It's unpaid internships in particular, 77 percent according to one recent study, that skew heavily towards women. This is a huge and troubling question, which I was only able to scratch the surface of in Intern Nation. The simplest explanation is that women are more heavily represented in the white-collar world generally, and particularly in the fields where unpaid internships flourish. There's a correlation to subjects studied in school, with humanities and social sciences majors, more of whom are women, much less likely to be paid, even by the same intern employer. A more insidious reason might be the creepy gender dynamic that's all too often present in internship situations, with women less likely to demand pay for their efforts or quickly leave exploitative situations.
What has been the strangest example of an internship you've come across in your research?
I've been impressed and astounded to find interns working in the Vatican, in the Army, at Los Alamos and in all sorts of other crazy places. I think it's pretty wild to see Pizza Hut hiring an intern specifically to manage their Twitter feed. Likewise, guys in home offices who bring on interns ostensibly to help them develop a business, but really just to help them promote themselves and run all sorts of random errands, since the business is really non-existent. I talked to someone who interned for a Chinese businessman where all she did was do Google searches for him.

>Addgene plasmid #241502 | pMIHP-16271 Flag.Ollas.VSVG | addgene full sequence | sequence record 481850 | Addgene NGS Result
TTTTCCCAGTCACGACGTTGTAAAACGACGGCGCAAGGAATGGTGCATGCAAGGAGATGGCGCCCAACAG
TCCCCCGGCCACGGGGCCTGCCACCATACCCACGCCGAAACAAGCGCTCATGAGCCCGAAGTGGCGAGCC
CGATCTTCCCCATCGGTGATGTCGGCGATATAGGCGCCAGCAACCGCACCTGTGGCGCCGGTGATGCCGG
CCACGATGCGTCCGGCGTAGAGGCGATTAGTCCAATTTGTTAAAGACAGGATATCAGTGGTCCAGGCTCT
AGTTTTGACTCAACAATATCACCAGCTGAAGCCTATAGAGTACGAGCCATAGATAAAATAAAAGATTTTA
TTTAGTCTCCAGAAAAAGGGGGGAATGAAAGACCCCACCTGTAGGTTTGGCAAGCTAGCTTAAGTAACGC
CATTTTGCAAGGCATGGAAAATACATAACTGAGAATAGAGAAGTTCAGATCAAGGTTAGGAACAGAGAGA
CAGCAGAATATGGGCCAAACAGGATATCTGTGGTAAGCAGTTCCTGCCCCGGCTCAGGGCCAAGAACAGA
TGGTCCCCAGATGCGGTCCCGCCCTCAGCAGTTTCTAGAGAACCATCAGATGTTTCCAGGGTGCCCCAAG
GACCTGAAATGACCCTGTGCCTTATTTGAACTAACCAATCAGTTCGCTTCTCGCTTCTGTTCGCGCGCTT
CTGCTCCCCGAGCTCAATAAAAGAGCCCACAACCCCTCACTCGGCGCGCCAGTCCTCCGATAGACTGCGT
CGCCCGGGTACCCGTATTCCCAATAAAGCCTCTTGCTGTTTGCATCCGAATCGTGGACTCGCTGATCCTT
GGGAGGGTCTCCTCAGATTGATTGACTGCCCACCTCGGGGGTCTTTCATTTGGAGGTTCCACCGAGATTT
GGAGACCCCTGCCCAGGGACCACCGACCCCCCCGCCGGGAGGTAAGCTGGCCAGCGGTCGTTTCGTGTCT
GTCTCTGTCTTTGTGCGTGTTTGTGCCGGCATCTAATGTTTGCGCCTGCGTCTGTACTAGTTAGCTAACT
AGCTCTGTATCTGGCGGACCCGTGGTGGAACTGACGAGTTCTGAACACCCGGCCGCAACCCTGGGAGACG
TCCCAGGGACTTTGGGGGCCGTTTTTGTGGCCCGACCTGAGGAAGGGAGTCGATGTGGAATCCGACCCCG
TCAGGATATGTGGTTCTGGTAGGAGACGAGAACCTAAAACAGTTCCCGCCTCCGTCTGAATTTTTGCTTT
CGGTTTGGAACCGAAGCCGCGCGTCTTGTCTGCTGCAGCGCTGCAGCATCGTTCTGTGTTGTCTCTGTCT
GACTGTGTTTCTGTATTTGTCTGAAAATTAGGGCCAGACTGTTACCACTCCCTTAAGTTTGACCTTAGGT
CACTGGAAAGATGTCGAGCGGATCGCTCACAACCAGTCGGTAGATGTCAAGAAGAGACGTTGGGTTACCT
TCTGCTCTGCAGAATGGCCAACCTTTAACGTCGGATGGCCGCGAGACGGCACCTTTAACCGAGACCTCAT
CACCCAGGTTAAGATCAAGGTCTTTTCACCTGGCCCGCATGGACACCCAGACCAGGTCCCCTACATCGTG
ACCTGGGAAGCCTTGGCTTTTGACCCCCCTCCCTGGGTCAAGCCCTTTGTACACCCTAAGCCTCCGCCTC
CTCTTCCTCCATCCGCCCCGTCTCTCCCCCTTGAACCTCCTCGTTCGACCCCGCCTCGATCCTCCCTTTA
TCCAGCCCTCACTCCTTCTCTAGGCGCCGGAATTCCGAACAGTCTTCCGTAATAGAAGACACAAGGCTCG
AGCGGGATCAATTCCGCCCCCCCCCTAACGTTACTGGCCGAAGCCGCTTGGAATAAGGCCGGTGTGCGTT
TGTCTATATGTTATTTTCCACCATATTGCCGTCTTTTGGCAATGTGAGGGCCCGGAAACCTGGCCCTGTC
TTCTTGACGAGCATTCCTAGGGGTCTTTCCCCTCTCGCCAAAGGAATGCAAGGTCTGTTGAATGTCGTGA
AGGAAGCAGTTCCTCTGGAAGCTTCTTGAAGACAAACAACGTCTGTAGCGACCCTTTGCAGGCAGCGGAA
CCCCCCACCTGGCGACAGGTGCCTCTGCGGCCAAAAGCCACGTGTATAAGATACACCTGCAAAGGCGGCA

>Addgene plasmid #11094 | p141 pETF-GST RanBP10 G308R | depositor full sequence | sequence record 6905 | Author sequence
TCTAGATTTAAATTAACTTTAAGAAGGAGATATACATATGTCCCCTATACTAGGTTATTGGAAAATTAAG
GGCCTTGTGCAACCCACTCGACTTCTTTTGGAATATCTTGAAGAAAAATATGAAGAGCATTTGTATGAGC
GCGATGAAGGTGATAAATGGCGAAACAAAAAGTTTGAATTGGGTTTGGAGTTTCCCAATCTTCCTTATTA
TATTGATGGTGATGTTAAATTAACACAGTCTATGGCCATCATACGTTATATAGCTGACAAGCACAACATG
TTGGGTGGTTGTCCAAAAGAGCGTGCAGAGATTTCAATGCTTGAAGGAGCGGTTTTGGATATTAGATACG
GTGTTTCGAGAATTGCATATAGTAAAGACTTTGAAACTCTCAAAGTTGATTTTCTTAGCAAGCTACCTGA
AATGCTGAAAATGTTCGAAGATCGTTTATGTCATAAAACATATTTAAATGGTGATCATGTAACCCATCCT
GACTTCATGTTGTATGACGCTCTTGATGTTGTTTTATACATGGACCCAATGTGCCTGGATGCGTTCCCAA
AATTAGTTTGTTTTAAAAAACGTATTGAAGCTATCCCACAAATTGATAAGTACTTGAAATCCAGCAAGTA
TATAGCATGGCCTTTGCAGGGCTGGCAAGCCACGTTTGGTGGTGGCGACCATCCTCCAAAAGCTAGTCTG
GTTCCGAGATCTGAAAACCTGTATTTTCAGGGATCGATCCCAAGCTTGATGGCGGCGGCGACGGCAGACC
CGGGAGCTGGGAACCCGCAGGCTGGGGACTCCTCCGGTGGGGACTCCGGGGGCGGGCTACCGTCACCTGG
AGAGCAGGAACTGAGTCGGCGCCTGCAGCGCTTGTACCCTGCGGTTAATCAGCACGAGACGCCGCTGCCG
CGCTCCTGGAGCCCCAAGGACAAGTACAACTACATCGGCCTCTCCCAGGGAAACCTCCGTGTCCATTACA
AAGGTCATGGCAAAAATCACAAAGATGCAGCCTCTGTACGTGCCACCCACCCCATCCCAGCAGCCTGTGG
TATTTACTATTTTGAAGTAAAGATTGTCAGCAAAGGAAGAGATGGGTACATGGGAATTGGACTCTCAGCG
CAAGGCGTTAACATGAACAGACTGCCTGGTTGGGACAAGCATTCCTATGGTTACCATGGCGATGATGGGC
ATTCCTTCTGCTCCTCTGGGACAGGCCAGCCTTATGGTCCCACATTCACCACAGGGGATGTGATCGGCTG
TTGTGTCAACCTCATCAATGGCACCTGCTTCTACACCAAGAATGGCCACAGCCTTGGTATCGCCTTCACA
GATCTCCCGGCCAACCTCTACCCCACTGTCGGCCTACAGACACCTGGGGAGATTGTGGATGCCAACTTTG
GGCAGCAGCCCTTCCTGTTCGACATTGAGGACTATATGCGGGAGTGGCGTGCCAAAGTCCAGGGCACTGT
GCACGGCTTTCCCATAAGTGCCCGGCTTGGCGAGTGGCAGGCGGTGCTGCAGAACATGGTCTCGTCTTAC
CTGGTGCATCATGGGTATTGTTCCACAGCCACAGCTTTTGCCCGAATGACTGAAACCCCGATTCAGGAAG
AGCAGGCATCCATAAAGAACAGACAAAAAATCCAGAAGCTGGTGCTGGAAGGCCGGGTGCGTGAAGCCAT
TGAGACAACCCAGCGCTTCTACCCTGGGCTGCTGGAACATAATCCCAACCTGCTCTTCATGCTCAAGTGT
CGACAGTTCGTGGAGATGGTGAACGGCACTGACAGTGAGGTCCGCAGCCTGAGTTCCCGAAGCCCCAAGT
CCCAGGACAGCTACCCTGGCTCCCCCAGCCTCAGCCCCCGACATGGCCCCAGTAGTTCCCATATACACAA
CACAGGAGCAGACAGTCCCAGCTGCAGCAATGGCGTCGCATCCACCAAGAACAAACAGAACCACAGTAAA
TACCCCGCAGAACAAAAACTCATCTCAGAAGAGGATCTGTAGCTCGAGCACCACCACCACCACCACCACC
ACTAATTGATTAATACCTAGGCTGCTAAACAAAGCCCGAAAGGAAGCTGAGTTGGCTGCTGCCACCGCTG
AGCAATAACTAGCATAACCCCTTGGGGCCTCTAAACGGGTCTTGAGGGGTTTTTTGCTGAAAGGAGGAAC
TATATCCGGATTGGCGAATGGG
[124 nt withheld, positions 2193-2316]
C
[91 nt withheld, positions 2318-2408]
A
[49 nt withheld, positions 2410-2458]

What was your worst internship experience? Did any of the internships you've done provide you with lasting skills/advantages?
I only did one (unpaid) internship, over four months long and pretty routine, not too exciting and not really getting any training. I learned about the organization's work and had something to put on my CV afterwards, but I can't say it led anywhere or left me with lasting skills. It did, however, spark the idea behind this book.
Outside of the question of remuneration, do you think the essential value of an internship—as on-the-job apprenticeship—has lost much of its original value?
I think the basic concept still has a lot of merits, but it's going to take a lot of work to restore the good name of internships. Apprenticeships, usually in the blue-collar trades, tend to do a much better job on so many levels: they're well paid, there are benefits and workplace protections, and the training is structured and intensive. Of course, there are still plenty of great internships out there, and it can be risky not to do one if you want to enter a particular profession, but the reality currently falls far short of the ideal.
Moving closer to home, what do you suggest for a small business (like The L Magazine) that relies heavily on intern support?
If you actually rely on interns, you should be paying them. Is minimum wage really too much to ask for real work? If the work of interns isn't leading to real results, the business should ask why it's bringing on interns at all. Is it an act of charity? In that case, run a training or even a shadowing program, selflessly imparting all that you know to the next generation. Also, it can be better for everyone in the long run to have fewer, more committed, paid interns rather than a slew of unpaid interns constantly cycling through.